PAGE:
Hull pilot that sees women criminals given second chance could be extended
A TRIAL scheme that offers female criminals the chance to go on courses instead of being punished could be extended to all adults.
Police are hoping to roll out the "groundbreaking" pilot that sees women who have committed minor crimes avoiding prosecution in an attempt to reduce reoffending.
The scheme, known as the triage system, refers women to the Together Women charity to address the reasons they have offended.
Since its launch in December, one in ten women have been referred to the charity instead of being punished.
"At the minute, it is only available to females who come into custody but, if it is successful, we will roll it out to females outside of custody as well and, hopefully, then to males.
"That might start with a certain age range or certain types of offences.
"It will be a challenge to do that because we have to find the resources to do it.
"We would also have to find somewhere to direct the males, too, which we have for the women."
So far, 151 women have been assessed after being arrested and taken to Clough Road police station in Hull to see if they could be referred to the project.
Of those, 15 were given appointments at Together Women instead of being cautioned, fined or prosecuted.
Staff at Together Women have identified issues around education, employment, accommodation and lack of life skills as the main factors behind their offences.
Det Chief Insp Cunningham said: "This is all about reducing the potential for reoffending. We give people a proportionate response without putting them through the criminal justice process.
"We are starting steadily by dealing with low-level offences and first-time offenders but there is potential to expand that.
"By providing them with a proportionate, effective and targeted intervention, we can hopefully stop them becoming prolific offenders."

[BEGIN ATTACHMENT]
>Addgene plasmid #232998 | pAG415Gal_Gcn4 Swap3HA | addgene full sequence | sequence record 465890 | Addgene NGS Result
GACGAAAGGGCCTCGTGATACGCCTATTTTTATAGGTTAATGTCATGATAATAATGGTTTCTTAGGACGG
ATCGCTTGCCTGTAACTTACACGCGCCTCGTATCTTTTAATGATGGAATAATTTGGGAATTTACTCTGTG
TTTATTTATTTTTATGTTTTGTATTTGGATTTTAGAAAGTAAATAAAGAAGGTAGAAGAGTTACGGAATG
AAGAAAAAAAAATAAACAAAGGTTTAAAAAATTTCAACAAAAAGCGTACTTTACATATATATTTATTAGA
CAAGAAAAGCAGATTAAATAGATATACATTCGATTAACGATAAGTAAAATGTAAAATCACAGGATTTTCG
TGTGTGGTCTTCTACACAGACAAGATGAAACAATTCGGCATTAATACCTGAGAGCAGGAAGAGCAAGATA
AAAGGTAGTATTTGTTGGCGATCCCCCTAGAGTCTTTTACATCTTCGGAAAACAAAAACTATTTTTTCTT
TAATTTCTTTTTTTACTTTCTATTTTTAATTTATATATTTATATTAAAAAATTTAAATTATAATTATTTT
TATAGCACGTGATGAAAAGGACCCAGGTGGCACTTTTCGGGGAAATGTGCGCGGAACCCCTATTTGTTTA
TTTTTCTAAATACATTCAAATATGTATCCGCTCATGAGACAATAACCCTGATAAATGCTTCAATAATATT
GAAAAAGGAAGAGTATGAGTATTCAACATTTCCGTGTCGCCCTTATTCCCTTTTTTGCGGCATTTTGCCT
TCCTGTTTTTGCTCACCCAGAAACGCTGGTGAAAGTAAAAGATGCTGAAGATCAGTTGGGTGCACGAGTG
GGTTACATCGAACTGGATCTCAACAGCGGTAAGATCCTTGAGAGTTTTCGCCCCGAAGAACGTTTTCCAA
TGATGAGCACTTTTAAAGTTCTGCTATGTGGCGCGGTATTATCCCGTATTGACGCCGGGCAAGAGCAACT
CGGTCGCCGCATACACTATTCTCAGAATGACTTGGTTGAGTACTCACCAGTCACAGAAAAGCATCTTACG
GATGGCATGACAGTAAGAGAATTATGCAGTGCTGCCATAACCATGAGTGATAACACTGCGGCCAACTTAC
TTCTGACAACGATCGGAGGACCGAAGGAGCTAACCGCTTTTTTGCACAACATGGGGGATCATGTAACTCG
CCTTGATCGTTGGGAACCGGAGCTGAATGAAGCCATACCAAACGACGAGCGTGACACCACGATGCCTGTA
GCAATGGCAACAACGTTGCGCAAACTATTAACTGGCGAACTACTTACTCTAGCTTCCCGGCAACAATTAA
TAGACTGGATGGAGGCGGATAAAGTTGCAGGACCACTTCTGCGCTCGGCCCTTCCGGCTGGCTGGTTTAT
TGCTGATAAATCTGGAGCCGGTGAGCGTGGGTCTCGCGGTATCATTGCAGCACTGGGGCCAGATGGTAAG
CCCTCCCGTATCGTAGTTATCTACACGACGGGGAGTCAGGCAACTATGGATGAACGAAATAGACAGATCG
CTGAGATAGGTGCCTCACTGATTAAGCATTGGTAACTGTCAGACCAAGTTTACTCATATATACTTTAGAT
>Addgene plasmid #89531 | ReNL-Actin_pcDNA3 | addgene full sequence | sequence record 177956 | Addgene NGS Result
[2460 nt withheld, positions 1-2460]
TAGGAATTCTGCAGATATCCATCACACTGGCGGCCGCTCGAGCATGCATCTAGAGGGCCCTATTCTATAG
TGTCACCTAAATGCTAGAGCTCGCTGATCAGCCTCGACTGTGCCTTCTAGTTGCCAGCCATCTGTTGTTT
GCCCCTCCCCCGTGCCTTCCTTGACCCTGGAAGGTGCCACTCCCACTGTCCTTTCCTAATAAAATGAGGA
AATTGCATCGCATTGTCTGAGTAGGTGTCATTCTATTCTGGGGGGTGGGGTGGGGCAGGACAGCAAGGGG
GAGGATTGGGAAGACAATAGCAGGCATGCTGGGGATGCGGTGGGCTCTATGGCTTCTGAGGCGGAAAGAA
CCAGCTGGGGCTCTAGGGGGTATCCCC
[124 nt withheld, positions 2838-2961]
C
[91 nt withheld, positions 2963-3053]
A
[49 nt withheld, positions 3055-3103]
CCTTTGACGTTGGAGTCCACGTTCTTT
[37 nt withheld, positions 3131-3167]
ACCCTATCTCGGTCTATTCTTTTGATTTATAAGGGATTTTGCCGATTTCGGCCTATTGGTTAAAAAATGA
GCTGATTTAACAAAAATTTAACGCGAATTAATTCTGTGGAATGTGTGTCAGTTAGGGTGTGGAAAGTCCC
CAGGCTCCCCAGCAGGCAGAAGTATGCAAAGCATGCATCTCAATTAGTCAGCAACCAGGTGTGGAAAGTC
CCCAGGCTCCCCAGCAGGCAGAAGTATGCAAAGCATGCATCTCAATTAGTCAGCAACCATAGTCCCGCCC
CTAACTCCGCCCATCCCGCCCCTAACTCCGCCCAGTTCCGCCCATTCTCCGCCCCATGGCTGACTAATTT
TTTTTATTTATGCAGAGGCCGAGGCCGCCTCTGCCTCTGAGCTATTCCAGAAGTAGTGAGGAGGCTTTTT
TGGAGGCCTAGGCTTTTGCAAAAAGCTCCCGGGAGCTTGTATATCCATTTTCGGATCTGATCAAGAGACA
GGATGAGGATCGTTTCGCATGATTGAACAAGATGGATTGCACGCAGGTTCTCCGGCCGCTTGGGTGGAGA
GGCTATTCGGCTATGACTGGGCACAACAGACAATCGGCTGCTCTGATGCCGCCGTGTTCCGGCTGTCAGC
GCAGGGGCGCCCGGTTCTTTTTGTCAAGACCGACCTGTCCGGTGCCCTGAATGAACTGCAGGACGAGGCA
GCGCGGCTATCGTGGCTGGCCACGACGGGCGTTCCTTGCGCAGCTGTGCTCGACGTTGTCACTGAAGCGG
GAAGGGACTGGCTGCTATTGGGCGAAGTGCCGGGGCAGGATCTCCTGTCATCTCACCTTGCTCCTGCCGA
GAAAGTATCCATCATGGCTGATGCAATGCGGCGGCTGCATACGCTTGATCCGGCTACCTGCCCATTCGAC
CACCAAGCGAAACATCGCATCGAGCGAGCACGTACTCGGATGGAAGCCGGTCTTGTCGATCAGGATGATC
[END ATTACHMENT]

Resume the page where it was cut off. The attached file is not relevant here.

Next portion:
Officers have begun an evaluation of the success of the scheme so far and will review it again in three months.
Representatives from the Home Office, Welsh Assembly and the College of Policing have visited the station to learn more about the project.
Det Chief Insp Cunningham said: "The women are assessed when they come into custody to what support they may need. The investigation process then takes place as normal to see what females will be eligible for going to Together Women as an outcome.
"It will normally be instead of something like a fixed penalty ticket or a caution and will hopefully address the causes of their offending to prevent them committing further crimes."
The trial began on females as they are a small group who traditionally respond better to encouragement.
Of the 151 women who have been assessed, 12 women who were still punished also voluntarily referred themselves to Together Women.
The triage process is based on a similar project in Hull, which has dramatically reduced reoffending among child criminals.
More than 940 young offenders have been referred to the Hull Youth Justice Service for support instead of being prosecuted since the youth triage scheme was launched in July 2009.
Of those, 770 have stayed out of trouble.